Vietnam imposes longest prison sentence for rhino horn trade (NGO)
Hanoi (AFP) – A rhino horn trader has been sentenced to 14 years in prison, the longest prison sentence ever handed down by a Vietnamese court for the crime, a local conservation group said on Wednesday.
Vietnam is both a consumer hub and a popular transit point for the multi-billion dollar trade in animal parts.
Authorities have long been committed to stemming the flow of illegal wildlife across its borders, but experts have warned that the black market persists thanks to weak law enforcement.
Earlier this week, Do Minh Toan, 36, was sentenced to 14 years in prison for trading and trafficking rhino horn from the United Arab Emirates (UAE) to Vietnam.
It came after customs officials at Hanoi’s Noi Bai International Airport discovered in 2019 55 pieces of rhino horn – weighing around 125 kilograms (275 pounds) – in a carefully disguised shipment.
The pieces were coated in plaster and the police used rods to separate the casts.
According to the non-governmental organization Education for Nature Vietnam (ENV), the sentence is the most severe to date in the country for crimes related to rhino horns and the wildlife trade.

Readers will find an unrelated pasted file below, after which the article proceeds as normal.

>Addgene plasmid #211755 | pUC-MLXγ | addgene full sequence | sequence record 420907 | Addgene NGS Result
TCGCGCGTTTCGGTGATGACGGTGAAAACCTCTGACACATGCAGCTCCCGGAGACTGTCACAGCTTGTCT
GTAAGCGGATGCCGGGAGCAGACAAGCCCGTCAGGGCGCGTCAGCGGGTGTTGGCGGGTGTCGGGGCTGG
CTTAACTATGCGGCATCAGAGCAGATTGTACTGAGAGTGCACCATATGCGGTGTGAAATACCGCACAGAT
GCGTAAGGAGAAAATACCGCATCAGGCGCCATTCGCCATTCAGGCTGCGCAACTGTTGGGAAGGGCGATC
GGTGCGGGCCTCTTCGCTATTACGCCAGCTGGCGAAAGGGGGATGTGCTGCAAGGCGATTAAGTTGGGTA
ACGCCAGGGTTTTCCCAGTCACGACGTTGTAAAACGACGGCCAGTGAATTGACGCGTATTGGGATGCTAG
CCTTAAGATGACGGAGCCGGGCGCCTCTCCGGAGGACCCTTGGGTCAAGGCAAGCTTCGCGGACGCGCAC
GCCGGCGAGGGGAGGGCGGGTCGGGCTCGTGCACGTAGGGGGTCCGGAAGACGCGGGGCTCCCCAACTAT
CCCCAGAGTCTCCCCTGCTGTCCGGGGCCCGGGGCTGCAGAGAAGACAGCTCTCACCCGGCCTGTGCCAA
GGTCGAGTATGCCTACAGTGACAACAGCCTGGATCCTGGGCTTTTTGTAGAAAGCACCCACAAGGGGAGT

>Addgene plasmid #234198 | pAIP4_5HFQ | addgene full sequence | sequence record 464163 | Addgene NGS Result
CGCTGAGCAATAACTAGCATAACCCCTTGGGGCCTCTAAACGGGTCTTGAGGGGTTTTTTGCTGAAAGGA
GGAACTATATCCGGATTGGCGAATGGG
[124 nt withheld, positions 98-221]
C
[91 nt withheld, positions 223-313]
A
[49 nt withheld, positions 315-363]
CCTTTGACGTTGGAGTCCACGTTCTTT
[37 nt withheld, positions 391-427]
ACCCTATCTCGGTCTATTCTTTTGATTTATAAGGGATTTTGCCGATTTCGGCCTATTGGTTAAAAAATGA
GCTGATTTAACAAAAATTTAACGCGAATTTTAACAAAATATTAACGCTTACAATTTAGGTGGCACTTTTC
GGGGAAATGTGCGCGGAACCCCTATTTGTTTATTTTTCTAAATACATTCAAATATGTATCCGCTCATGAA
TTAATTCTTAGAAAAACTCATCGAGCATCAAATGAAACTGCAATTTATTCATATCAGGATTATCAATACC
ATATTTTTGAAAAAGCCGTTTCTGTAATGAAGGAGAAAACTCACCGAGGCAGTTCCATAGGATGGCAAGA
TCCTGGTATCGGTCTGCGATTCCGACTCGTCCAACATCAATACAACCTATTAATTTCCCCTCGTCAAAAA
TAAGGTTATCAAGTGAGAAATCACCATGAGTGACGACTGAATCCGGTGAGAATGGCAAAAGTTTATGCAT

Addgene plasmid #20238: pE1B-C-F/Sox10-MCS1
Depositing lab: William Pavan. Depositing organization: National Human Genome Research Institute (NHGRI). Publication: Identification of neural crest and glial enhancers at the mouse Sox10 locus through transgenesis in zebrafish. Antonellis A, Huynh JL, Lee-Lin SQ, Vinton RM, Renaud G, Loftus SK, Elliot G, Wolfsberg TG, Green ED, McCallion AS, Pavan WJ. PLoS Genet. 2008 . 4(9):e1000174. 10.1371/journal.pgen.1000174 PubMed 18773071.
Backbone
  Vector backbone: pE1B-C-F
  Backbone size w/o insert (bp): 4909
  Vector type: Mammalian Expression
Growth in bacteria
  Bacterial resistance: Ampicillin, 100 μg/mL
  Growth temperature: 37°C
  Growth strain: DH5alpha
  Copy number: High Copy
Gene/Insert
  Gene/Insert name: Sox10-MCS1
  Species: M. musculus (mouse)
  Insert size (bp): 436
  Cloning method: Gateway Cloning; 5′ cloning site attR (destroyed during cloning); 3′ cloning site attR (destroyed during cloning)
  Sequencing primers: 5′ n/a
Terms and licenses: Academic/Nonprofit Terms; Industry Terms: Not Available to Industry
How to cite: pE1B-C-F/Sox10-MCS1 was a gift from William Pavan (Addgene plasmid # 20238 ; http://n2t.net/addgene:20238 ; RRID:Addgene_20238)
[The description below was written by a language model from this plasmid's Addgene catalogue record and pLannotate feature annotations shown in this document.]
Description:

“Amid negative opinions about Vietnam’s handling of wildlife crimes, this heavy sentence has shown that the relevant Vietnamese authorities have started to impose severe penalties to deter people from committing wildlife crimes,” ENV deputy director Bui Thi Ha said in a statement.
The organization said Vietnam has recorded 317 rhino horn crimes since 2017. A total of 24 people have been arrested and charged, with the average prison term for those convicted of more than five years.
Vietnam and China remain lucrative markets for elephant tusks, pangolins, tiger parts, and rhino horns.
Some believe that rhino horn helps cure illnesses and hangovers when powdered.
African poachers have decimated wild rhino populations to meet demand despite a global trade ban since the 1970s.
Only about 29,000 rhinos survive in the wild, up from half a million at the start of the 20th century, according to conservationists.